Child sex offenders in Aurora told they must move
Proximity of park cited to 19 Wayside ministries residents
For the second time this year, child sex offenders who live at Wayside Cross Ministries in Aurora were given letters stating they must find a new place to live within 30 days.
An Aurora police officer delivered letters to 19 residents who were scheduled to receive them around 7:30 a.m. Friday morning, police spokesman Paris Lewbel said. The letters said the men reside within 500 feet of McCarty Park and therefore by law must move.
The residents received similar notices in June but were allowed to remain at Wayside pending the result of a federal civil lawsuit filed against the city of Aurora. After the suit was voluntarily dismissed in late October, it was unclear whether the residents would be required to relocate until the new notification letters arrived Friday.
Wayside has operated for nine decades at its current downtown location and runs a variety of Christianbased rehabilitation programs, including those that help former inmates reenter society after leaving prison. Wayside houses 90 residents and 19 are registered child sex offenders.
With breakfast already behind them Friday morning, most of the men were either in a classroom or, like Marcus Sabo, already at their jobs when authorities arrived.
Sabo, a four-year resident of Wayside and an employee, was the first to be called into a conference room, where the men were brought one by one and presented with the papers.
Sabo acknowledged “we knew this time was coming,” and said he is committed to fighting in court any attempts to remove the men. “I thought this would happen at some point,” said Sabo, who has become the leader of the Wayside residents’ battle with the city. “But I was guessing it would be some time next year … although the timing does not matter too much.”
Wayside Executive Director James Lukose, though, said the timing is meaningful.
“I was surprised, or saddened, with the fact that during the Christmas season these men have to go through this uncertainty in their life,” Lukose said.
Attorneys Adele Nicholas and Mark Weinberg represented the 19 men in their lawsuit against the city. Five of the men are resident staff members.
Nicholas said the city is standing by its position that McCarty Park is a playground, and Wayside’s convicted child sex offenders live illegally within 500 feet of the park. Nicholas and Weinberg plan to meet with Wayside residents over the weekend to discuss a response.
“It’s, of course, disappointing,” Nicholas said. “This law is one of the most unjust laws in Illinois because people who are doing absolutely nothing wrong are suddenly told its a felony to remain where they are. There is no other law that works like that.”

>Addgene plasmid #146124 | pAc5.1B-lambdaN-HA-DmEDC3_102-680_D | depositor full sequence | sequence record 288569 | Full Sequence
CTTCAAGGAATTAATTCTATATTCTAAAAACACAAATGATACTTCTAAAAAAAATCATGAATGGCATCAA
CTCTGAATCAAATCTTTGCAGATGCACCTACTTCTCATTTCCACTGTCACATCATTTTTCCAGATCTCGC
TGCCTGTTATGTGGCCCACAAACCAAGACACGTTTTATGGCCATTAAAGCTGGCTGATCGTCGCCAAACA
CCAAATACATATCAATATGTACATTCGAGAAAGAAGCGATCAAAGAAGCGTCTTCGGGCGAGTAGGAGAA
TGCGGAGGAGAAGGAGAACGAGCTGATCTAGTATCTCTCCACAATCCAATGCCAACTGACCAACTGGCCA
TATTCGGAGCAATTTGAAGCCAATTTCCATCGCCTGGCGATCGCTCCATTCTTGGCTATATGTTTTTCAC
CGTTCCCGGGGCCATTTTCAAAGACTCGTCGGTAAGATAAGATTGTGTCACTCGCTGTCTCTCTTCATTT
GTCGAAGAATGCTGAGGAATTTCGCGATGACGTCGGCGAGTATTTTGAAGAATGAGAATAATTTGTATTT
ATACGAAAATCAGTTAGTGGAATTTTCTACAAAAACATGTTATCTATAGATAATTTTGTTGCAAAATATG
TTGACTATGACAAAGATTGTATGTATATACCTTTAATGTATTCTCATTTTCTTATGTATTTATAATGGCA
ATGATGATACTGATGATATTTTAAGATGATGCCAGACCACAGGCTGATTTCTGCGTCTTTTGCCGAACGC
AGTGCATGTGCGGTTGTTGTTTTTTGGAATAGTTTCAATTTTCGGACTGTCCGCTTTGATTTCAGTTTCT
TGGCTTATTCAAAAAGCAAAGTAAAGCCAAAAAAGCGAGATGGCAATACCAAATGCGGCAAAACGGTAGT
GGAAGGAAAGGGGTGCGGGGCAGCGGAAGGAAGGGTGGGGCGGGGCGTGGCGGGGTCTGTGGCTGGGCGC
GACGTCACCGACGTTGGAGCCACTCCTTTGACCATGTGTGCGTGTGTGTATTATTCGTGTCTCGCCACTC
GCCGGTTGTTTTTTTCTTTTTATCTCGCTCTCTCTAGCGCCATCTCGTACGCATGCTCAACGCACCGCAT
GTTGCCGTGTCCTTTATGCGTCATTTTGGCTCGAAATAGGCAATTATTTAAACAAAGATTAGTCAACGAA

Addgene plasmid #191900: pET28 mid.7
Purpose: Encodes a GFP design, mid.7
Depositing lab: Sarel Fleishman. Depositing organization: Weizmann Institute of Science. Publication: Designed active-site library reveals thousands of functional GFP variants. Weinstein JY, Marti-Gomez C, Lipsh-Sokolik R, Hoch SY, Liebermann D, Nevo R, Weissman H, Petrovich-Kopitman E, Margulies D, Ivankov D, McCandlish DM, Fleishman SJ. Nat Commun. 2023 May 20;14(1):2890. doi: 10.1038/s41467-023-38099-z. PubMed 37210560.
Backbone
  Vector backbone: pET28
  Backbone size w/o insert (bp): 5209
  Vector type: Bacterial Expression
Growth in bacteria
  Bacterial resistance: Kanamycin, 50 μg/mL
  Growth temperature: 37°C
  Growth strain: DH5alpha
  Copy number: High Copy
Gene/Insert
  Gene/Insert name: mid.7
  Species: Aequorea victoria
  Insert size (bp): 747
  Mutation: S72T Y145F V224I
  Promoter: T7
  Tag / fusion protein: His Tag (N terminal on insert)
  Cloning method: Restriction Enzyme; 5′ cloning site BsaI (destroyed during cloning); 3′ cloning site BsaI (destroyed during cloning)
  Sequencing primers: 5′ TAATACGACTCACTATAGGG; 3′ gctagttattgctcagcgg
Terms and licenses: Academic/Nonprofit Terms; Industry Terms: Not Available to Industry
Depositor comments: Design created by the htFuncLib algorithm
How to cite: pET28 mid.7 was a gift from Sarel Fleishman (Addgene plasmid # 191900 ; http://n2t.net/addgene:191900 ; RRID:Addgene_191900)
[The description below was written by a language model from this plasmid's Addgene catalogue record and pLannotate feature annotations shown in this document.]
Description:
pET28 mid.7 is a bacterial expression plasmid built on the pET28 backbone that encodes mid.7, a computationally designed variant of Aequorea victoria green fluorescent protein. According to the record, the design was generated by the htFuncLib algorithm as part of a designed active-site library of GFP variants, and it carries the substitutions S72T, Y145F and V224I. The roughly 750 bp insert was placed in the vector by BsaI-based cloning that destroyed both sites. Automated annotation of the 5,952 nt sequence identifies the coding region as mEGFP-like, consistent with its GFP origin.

Nicholas said it is very likely they will file a lawsuit in Kane County that will tackle the heart of the problem: Is McCarty Park considered a playground and what are the perimeters for measuring the distance to Wayside?
Weinberg said they are planning to ask for an injunction or stay of enforcement as part of the state lawsuit, which they hope will mean the men will not be required to move out Jan. 15. Whether those measures are put in place will ultimately be up to a judge, though.
The federal civil lawsuit could also be reinstated at some point, Nicholas said.
Attorneys have previously argued that the distance between a residence and a playground should be measured from the edge of the property line to the edge of the playground area within the park, not the edge of the broader park itself.
The edge of McCarty Park to the edge of the Wayside property is less than 500 feet, the city has said. But if the measurements are taken from the middle of the park, for example, the distance is more than 550 feet.
Police officers served the letters after meeting with officials at the Kane County State’s Attorney’s Office Thursday who agreed with the police department that McCarty is a playground and the property is within 500 feet, Lewbel said.
The police department has maintained that they have no legal authority to register child sex offenders who want to live within 500 feet of any protected spaces, including playgrounds, Lewbel said.
Officials from the state’s attorney’s office said they cannot comment on ongoing investigations.
The men will have to leave Wayside by Jan. 15, according to the notices. “That is in the middle of the winter,” Nicholas said. “We are pushing people into homelessness and into the streets in January. I don’t see how that makes anyone’s neighborhoods safer or does anything good.”
If the men have not left by Jan. 15, the police department will notify the state’s attorney’s office which could authorize charges against the men.
Tensions between the city and Wayside have been high for much of the year, starting in the spring when the agency agreed to house Thomas Kokoraleis, a member of the infamous Ripper Crew, who was released from prison in March after serving a sentence for the 1982 murder of Lorraine Borowski. The current residency dispute would not affect Kokoraleis.
Recently, Wayside Cross’s youth division was set to miss out on a city grant for the first time since the grant program was revived in 2018, amid tension between Aurora and Wayside. Later, after news reports about the situation, Mayor Richard Irvin recommended the program and another nonprofit agency receive a different type of funding.
Irvin has previously said the notification letters have nothing to do with Kokoraleis or tension with Wayside. The city began using new mapping software that showed in the spring that the men are living too close to the park, officials said. Irvin has continued to say Aurora has no choice but to follow state law.
City spokesman Clayton Muhammad declined to comment Friday, referring questions to Aurora police.
Wayside Cross Ministries in Aurora has been in the spotlight concerning 19 child sex offenders who live at the mission.